Food and Faith is a blog of the Presbyterian Hunger Program.
It’s late on a Saturday night, dark, and we’re all tired and have gotten a little lost. We finally pull up to this large cabin in the woods that’s overflowing with people we don’t know. We get there right as mass is starting– the atmosphere is relaxed but sacred, the room crowded but cozy. There are candles everywhere and the homily is about Nelson Mandela and nonviolence. After the service all 60 of us share a potluck meal and later whoever is still there gathers around the wood stove in the living room to sing folk songs into the night.
We knew right away this was an interesting and unique place.
The Agape Religious Community, where the Boston YAVs spent our Advent retreat, is a progressive social justice Catholic community committed to nonviolence and sustainable living. We had no idea what to expect when we got there, but had a wonderful and moving experience. We had time to connect with other people of faith interested in the same social justice issues, hiked out to the Quabbin Reservoir, had time for devotion, discussion, and silence, and learned a whole awful lot about renewable energy sources, splitting wood, composting toilets, and Catholic mysticism.
We had a great weekend and talked a lot with Brayton and Suzanne (the couple who leads/runs Agape) about their commitment to sustainable and simple living– they live off donations so they don’t have to pay taxes as conscientious objectors to war, are vegetarian and eat organically and from their garden as much as possible, use used fry oil in their car instead of gas, have solar panels on their house for electricity, and (my personal favorite) use a wood stove to heat the cabin.
What really impressed me about Agape is that every choice about how they live is incredibly well-thought out, intentional, and in accordance with their beliefs. Every part of their life stems from and is part of their faith. Instead of shaping their faith to fit in with our American consumer culture and expected lifestyle, they shape their lives in and through their relationship with God.
In Freedom of Simplicity Richard Foster calls this life at the divine Center. This is a way to love God with not just our whole hearts but our whole lives– the profound moments along with daily mundane details– by bringing them and all of ourselves into Christ. Foster challenges each of us to “live out your day so that you fill each moment with the thought of God” and to “bring God into each activity, infusing it with the divine Light.” This has been a consistent and constant theme of my YAV year in Boston- living a holistically, and wholistically, Christian life.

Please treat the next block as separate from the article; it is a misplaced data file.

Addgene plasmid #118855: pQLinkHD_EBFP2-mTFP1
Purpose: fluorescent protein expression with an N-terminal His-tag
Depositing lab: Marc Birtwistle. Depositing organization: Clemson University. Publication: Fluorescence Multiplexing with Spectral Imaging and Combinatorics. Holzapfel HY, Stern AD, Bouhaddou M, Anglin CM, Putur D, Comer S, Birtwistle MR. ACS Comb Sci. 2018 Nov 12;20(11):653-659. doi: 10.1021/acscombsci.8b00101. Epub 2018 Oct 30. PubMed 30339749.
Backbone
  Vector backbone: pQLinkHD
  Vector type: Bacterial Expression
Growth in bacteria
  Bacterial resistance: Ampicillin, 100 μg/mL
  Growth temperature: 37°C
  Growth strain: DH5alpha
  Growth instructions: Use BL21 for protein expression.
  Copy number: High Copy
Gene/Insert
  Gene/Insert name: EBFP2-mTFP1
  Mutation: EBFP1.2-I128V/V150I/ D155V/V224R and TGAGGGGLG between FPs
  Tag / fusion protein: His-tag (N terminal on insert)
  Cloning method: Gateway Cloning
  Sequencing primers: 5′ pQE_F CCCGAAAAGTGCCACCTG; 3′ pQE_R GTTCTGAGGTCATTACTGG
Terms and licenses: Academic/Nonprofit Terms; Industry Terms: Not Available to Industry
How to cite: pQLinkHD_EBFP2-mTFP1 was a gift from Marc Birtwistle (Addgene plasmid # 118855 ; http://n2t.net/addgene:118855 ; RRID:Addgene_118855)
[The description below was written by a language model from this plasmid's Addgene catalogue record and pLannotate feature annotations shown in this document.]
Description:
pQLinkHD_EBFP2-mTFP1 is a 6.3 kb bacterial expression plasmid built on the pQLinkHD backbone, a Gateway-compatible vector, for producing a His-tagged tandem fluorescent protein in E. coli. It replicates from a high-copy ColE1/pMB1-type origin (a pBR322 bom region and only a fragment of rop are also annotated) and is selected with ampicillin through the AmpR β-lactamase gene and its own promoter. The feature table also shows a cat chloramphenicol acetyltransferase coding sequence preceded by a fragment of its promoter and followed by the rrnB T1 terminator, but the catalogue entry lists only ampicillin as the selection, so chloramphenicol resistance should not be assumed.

I’m realizing that everything I do, even the small details that I don’t think matter, should be for God’s glory and the Kingdom. Not just at church on Sunday or the work I’m doing with Bread for the World or volunteering at a food pantry or anything else that I normally understand as part of my relationship with Jesus, but all of the random aspects that I don’t think about as sacred or holy work, such as knowing the farmer who grows our food and the family that raises the cows for our milk, are important.
Every breath of air and every bite of food is an opportunity for prayer, and this year eating locally and ethically has become a spiritual practice.
Forming these relationships and making these decisions about our food has become a way to take care of all of God’s creation—not just our human brothers and sisters, but the fish of the sea, birds of the air, beasts of the field, and even the earth and the sky. I’m not saying we have everything, or anything really, figured out or that we do it perfectly, but we’re at least trying to head in the right direction. Simple living is a main component of our YAV community, and we’re learning that it’s easier when you put God at the center of all things and is the reason for everything you do, anything unnecessary falls away.